New research of northern elephant seals has revealed their reproductive and foraging success has been affected by a population bottleneck which nearly caused their extinction and could make them vulnerable as the environment changes in the future.

The research, led by Durham’s Department of Biosciences, analysed nearly 270 northern elephant seals exploring their entire genetic make-up and comparing pre- and post-bottleneck seals.

An iconic species

The northern elephant seal is an iconic species living along the very accessible Pacific coastline of Mexico and North America, hauling out on beaches to breed.

For much of the 19th century, they were hunted for the oil derived from their blubber. They were thought extinct after the last few that could be found were taken in 1892.

Fortunately, around 20 had survived, and they made a remarkable comeback. Now less than 150 years later, there are over 200,000 of them in an apparently healthy and stable population. 

This new research, led by Durham, in collaboration with researchers in the USA and China, found that despite an apparent full recovery, the bottleneck has compromised key genes associated with reproductive success and the seals’ ability to forage efficiently. 

Effects of the bottleneck

A critical aspect of elephant seal life history is their extensive deep diving foraging excursions when they accumulate fat stores to facilitate fasting during the breeding season.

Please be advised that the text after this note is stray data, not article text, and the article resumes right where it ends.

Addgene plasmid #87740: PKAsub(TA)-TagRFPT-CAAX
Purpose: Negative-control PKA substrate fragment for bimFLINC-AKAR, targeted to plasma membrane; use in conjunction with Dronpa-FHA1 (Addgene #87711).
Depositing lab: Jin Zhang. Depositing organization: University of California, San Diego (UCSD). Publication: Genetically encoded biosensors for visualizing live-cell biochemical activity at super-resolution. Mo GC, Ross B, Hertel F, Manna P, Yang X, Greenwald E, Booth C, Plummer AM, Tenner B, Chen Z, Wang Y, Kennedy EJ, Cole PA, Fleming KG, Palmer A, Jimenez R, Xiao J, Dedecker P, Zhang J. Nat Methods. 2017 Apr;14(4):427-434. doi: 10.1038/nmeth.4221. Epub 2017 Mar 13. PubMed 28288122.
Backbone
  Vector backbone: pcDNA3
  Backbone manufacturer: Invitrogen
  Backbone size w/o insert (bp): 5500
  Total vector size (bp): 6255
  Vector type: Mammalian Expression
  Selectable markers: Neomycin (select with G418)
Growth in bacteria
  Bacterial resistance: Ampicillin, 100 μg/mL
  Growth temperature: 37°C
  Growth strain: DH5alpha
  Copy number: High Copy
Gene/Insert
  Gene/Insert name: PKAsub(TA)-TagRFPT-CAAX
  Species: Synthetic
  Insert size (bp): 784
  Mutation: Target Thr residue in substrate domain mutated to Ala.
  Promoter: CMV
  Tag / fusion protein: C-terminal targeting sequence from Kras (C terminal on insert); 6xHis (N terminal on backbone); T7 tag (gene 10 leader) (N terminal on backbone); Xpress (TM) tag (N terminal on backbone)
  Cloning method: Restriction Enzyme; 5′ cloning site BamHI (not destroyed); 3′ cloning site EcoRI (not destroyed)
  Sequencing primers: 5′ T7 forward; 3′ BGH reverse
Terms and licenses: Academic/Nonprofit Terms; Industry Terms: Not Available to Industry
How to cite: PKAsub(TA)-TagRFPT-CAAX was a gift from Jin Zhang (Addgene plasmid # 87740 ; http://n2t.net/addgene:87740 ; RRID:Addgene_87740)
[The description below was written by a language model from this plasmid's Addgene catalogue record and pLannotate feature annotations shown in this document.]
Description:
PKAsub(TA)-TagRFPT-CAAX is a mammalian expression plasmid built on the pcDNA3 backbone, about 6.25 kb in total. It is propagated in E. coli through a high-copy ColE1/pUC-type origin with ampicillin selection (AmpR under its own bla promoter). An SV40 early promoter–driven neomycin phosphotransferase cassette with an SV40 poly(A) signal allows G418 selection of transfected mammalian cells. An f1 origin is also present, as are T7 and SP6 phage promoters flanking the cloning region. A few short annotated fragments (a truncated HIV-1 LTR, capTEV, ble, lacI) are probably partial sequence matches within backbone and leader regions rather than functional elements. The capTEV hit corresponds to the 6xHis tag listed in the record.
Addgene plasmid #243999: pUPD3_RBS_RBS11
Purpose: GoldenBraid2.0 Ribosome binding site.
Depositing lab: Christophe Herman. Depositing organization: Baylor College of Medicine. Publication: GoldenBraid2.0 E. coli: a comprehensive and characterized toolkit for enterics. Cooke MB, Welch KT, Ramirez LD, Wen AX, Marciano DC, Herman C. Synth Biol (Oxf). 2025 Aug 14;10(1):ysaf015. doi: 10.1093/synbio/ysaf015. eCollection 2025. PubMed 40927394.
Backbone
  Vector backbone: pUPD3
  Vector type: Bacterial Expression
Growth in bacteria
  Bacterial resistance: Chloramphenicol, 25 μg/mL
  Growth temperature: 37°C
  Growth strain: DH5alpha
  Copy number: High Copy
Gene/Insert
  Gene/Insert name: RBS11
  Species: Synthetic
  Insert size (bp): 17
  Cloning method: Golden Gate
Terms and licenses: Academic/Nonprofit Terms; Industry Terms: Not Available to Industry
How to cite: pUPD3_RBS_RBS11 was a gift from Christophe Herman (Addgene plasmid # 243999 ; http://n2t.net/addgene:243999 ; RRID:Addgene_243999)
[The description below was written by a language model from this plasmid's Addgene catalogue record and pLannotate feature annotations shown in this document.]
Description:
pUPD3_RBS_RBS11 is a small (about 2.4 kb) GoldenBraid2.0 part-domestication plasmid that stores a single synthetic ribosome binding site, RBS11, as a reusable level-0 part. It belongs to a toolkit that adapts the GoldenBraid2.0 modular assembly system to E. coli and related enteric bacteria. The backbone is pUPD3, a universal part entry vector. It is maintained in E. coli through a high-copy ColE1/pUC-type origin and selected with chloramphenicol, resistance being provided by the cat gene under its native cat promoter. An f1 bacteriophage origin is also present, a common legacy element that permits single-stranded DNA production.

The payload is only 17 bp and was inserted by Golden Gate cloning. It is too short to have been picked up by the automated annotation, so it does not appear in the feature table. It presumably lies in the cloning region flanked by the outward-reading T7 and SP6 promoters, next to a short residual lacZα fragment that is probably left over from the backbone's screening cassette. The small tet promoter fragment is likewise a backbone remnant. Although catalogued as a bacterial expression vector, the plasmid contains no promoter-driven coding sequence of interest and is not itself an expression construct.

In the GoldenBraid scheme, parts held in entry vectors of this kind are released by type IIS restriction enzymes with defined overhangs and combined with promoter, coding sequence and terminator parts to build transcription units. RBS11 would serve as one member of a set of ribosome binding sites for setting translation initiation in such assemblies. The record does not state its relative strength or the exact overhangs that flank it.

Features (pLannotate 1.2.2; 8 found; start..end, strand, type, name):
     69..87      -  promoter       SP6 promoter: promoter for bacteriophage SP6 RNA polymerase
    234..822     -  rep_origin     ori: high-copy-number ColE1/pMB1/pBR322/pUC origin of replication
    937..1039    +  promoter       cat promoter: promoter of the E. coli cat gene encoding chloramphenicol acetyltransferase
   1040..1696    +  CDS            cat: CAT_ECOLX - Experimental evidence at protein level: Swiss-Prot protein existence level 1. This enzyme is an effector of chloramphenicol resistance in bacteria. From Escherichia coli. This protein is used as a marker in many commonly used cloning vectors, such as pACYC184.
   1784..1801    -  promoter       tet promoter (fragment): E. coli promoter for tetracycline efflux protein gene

The researchers identified three categories of post-bottleneck impact, including a reduction in diversity, lower female and male reproductive success, as well as lower dive performance. Together, leaving the species vulnerable to environmental stresses that could occur in the future.

The study has been published in the journal Nature Ecology & Evolution, part of the Nature portfolio. This research was supported by the National Natural Science Foundation of China (NSFC), National Science Foundation (NSF), and Office of Naval Research.

Image caption: Pup northern elephant seal on a beach in California. Credit: Dan Costa, University of California

Find out more 

  • Read more about this research in the journal Nature Ecology & Evolution.
  • The project lead was Professor Rus Hoelzel, in Durham University’s Department of Biosciences.
  • Our Department of Biosciences is a leading centre for this increasingly important area of study and is ranked 4th in the UK in The Guardian University Guide 2024. Students develop a wide range of analytical and practical skills that prepare them to meet these challenges we face across the globe including food security, sustainability and the impact of climate change. Feeling inspired? Visit our Biosciences webpages to learn more about our postgraduate and undergraduate programmes. 
  • Durham University is a top 100 world university. In the QS World University Rankings 2024, we were ranked 78th globally.